Branding / August 17, 2020
According to Dictionary.com, jargon is defined as “the language, especially the vocabulary, peculiar to a particular trade, profession, or group.” However, it is also defined as “language that is characterized by uncommon or pretentious vocabulary and convoluted syntax and is often vague in meaning.” Whew! It’s no wonder that industry jargon can make it challenging to strike a balance with a marketing audience. As you reflect on how your firm positions and presents itself in written copy, consider these pointers:
Use jargon wisely. Let’s face it: as AEC marketers, we are “native speakers” of AEC jargon and understand the language intimately. We expect that our clients speak the same language, but the truth is they are conversant in their own vertical industry’s language and tech-speak. Outside of the AEC industry, would someone reading your website or brochure understand what your firm does? Smart marketing writing doesn’t need to rely on jargon to be effective, but it takes some discipline to minimize jargon and find new and fresh ways to convey messages.
Stack messaging with key takeaways. How does a firm differentiate itself? What do you really want clients to know? Are you trying to communicate the long list of specialized services that your firm offers, or the top-level message that makes your company stand out from the rest? If messaging doesn’t begin with your company’s unique selling proposition, you risk losing the audience’s attention with excess verbiage. Keep your marketing writing sharp and concise to communicate the big-picture points most relevant to the reader.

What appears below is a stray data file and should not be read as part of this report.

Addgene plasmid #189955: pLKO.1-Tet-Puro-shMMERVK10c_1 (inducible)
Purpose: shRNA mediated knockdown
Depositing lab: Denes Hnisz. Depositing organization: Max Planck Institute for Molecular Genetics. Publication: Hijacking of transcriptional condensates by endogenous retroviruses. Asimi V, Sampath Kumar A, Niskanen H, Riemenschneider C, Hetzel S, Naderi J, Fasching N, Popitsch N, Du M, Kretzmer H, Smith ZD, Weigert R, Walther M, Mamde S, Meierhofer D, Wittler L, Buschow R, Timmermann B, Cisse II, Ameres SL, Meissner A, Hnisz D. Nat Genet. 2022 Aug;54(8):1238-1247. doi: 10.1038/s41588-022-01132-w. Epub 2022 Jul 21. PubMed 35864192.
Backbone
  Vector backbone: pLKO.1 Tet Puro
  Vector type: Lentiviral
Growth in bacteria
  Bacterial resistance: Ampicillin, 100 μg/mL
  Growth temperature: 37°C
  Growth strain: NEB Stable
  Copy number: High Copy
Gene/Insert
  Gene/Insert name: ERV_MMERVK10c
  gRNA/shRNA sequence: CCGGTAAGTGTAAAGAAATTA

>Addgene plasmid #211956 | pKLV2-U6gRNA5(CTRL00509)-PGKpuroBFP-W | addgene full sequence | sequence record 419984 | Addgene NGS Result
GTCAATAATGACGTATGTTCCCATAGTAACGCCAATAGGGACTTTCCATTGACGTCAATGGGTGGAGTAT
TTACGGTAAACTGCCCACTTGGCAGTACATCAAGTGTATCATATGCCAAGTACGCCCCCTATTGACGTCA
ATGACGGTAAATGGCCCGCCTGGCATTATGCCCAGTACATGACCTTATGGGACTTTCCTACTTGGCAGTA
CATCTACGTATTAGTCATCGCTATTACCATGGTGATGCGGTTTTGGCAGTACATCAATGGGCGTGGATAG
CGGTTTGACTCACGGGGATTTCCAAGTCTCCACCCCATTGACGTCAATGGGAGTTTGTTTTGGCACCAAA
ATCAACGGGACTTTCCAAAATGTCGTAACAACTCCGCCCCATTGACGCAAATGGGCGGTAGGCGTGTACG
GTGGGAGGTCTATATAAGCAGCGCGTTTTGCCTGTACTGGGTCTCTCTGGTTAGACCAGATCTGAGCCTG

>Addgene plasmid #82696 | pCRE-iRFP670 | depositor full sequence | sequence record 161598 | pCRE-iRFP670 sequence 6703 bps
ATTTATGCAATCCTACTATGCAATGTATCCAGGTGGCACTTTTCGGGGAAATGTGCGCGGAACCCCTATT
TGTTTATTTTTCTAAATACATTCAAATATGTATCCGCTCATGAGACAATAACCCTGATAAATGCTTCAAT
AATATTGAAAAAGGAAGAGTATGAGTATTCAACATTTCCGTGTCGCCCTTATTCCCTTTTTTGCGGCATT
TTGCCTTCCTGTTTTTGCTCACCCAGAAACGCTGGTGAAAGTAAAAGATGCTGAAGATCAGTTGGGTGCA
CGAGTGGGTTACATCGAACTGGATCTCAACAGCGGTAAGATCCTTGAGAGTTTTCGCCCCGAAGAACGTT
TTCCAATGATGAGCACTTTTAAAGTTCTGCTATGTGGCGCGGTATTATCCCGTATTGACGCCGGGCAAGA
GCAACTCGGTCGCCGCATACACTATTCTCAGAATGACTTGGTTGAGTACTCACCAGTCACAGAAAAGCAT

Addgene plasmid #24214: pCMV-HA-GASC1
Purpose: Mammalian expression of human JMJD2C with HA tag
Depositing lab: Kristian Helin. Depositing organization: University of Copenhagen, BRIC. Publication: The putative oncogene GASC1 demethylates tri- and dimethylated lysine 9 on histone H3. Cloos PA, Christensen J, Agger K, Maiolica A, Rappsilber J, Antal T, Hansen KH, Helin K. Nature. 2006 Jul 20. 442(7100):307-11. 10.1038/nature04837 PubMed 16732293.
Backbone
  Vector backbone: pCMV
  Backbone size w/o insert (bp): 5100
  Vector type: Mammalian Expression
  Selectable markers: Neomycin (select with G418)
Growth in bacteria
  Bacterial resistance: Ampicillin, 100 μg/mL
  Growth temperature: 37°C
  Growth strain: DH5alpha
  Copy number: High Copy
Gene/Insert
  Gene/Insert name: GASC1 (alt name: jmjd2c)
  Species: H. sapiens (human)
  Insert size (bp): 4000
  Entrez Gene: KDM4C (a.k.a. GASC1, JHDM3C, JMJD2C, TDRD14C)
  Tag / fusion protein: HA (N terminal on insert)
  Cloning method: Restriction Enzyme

Write for understanding. There’s a place for technical writing in whitepapers, industry articles, and proposals where the tone and substance need to match the expertise of the audience. For other marketing writing like websites and brochures, messaging should be conversational and accessible to the reader. Press releases should convey the factual who-what-why-when-where of the news and the most important message – who cares? The goal of any marketing writing is to communicate content quickly and effectively and leave a memorable impression that calls the reader to action.
Remember that prospects and readers of your marketing collateral and visitors to your website are people like us, who are typically short on both time and patience and presented with an ever increasing amount of information and competing options. Write clear and convincing content that will stand out for the value you wish to convey. What (marketing) language do you speak?